School faces a devil of a complaint

Parent's objection imperils class mascot at Catonsville High

October 09, 2001|By Stephanie Desmon | By Stephanie Desmon,SUN STAFF

For four years, Catonsville High's Class of 2002 has used a little red devil as its mascot. Now, after a single complaint, the school's seniors are wondering if they'll have to give it up.

It all started during the finale of last week's homecoming "spirit week" competition. With eyes on the $50 prize to the class with the best-decorated hallway on Friday, seniors spent hours hanging red and silver balloons, construction paper flames, cardboard cutouts of their smiling devil and signs asking, "Can you handle the heat?"

The victory was short-lived. Before the class was presented its winner's check, Principal Robert Tomback made the students tear down their decorations -- a response to one mother's complaint that the devil mascot promoted anti-Christian and Satanic beliefs.

"She's kind of accusing us of worshiping Satan, and we're not in any way doing that," said Tori Wilt, 17, vice president of the senior class. "We're not implying religion in any way. [The seniors' devil], he's smiling. He looks like a `South Park' character or something."

The complaint was made to the office of Southwest Area Executive Director Richard Milbourne, who passed it on to the school. Officials did not identify the woman who lodged it.

"This parent apparently found that offensive, found it troubling that the Baltimore County public schools were in some way countenancing the depiction of the devil around the school," said school system spokesman Charles A. Herndon. "The Baltimore County public schools is not in the business of offending anyone."

Spirit week is over, but yesterday, seniors were waiting to find out if they will have to dump their devil. It has been the class mascot since the students were freshmen. Back then, they were given the class color red and told to choose a corresponding symbol. The choices: the devils, the fire, the salamanders and the Twizzlers, after the red licorice candies.

"Who would want to be the Twizzlers?" asked Amanda Anton, a student government member. "If there was some rule we weren't allowed to be the devils, they never should have let us be the devils our freshman year."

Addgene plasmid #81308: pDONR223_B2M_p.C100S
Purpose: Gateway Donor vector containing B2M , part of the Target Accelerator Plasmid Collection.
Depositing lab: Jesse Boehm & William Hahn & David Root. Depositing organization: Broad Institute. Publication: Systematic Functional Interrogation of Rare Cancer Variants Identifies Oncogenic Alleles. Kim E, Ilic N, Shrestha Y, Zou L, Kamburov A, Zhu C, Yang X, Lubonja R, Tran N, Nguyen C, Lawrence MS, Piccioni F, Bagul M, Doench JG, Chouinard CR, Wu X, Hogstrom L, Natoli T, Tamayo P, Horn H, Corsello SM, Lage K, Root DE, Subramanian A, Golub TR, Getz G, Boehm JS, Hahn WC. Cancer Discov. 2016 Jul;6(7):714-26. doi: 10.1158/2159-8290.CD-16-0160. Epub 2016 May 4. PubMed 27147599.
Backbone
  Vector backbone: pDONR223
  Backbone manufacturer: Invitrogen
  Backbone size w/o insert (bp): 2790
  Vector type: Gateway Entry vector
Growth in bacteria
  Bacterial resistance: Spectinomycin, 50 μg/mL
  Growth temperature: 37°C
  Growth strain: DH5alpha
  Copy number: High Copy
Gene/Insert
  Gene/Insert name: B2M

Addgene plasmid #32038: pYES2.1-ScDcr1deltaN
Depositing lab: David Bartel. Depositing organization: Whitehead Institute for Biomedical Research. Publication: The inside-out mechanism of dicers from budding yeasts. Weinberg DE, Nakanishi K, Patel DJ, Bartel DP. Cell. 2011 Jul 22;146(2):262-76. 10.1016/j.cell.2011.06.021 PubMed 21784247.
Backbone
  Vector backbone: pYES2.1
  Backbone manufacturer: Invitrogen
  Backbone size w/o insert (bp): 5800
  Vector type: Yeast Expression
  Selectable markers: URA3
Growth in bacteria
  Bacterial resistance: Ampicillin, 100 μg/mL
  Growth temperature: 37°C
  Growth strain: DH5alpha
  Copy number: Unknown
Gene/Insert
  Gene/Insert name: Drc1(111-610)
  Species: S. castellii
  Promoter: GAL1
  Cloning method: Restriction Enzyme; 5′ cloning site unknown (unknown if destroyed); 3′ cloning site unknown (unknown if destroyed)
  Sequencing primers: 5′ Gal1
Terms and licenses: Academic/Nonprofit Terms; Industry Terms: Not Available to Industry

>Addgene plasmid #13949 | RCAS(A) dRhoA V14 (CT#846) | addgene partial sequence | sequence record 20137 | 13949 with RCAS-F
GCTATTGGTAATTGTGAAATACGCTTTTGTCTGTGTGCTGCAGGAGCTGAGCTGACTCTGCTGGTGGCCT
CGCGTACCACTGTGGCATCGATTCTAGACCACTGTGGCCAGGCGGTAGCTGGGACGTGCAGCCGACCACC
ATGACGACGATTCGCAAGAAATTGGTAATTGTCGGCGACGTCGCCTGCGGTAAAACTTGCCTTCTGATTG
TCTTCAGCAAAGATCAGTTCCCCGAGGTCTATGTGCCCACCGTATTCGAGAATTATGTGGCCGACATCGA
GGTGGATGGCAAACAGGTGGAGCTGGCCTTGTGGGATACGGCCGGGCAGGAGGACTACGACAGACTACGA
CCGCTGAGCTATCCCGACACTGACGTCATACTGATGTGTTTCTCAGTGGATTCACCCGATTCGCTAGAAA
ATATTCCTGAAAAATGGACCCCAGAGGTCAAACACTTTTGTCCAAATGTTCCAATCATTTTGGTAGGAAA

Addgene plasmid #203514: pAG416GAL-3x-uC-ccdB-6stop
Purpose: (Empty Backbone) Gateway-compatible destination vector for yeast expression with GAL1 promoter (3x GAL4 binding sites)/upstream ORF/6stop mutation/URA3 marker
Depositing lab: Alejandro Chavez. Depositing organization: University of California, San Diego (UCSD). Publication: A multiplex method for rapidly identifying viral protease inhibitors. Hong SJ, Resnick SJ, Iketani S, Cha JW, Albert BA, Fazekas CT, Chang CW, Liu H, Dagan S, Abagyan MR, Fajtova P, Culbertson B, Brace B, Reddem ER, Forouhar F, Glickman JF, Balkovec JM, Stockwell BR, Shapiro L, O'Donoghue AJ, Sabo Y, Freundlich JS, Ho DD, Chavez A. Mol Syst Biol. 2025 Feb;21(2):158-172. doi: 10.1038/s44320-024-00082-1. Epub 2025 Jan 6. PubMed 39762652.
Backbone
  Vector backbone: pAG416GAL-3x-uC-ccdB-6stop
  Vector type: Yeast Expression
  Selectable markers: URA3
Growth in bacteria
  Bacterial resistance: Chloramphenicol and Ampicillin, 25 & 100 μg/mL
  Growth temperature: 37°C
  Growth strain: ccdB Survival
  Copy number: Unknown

The school's other classes this year are the purple penguins, blue bulls and green Ninja Turtles.

Tomback said he has been consulting with the school system's lawyers and will talk to other administrators before deciding if the senior's devil will have to disappear. No one has complained before, he said.

"The decision right now is to consider this issue carefully and very deliberately," he said.

There was a lot of discussion at school among students of what to do next, whether their senior class T-shirts emblazoned with the devil character will be outlawed, or if there is a way to save their mascot.

"Maybe we'll get a petition together," Wilt said.

Pam Wilt, Tori Wilt's mother, said she supports whatever her daughter wants to do to protest the school's decision. "You have Devil Dogs, Dirt Devil vacuum cleaners, you have devil used in all kinds of ways that are not religious," she said. "I don't see the connection in this case to religion. I think they should be able to keep it."

There are no school system policies on mascots, Herndon said. The topic has come up in recent months as the state school board urged -- in a nonbinding ruling -- that local districts get rid of Indian mascot names, which some Native Americans have said they find insulting.

At Catonsville High the debate will go on -- and Tomback said he is sorry his seniors have been the ones caught up in it.

"The students involved are terrific kids, they are just wonderful," the principal said. "I don't believe for a second that there was anything mean-spirited, anything that was intended to offend anyone. If they had the slightest idea this would have been offensive to anyone, they wouldn't have adopted it as their mascot.

"But the issue is: Now that a question of whether this is offensive has been raised, this question has to be discussed," he said.

Baltimore Sun Articles
|
|
|
Please note the green-lined linked article text has been applied commercially without any involvement from our newsroom editors, reporters or any other editorial staff.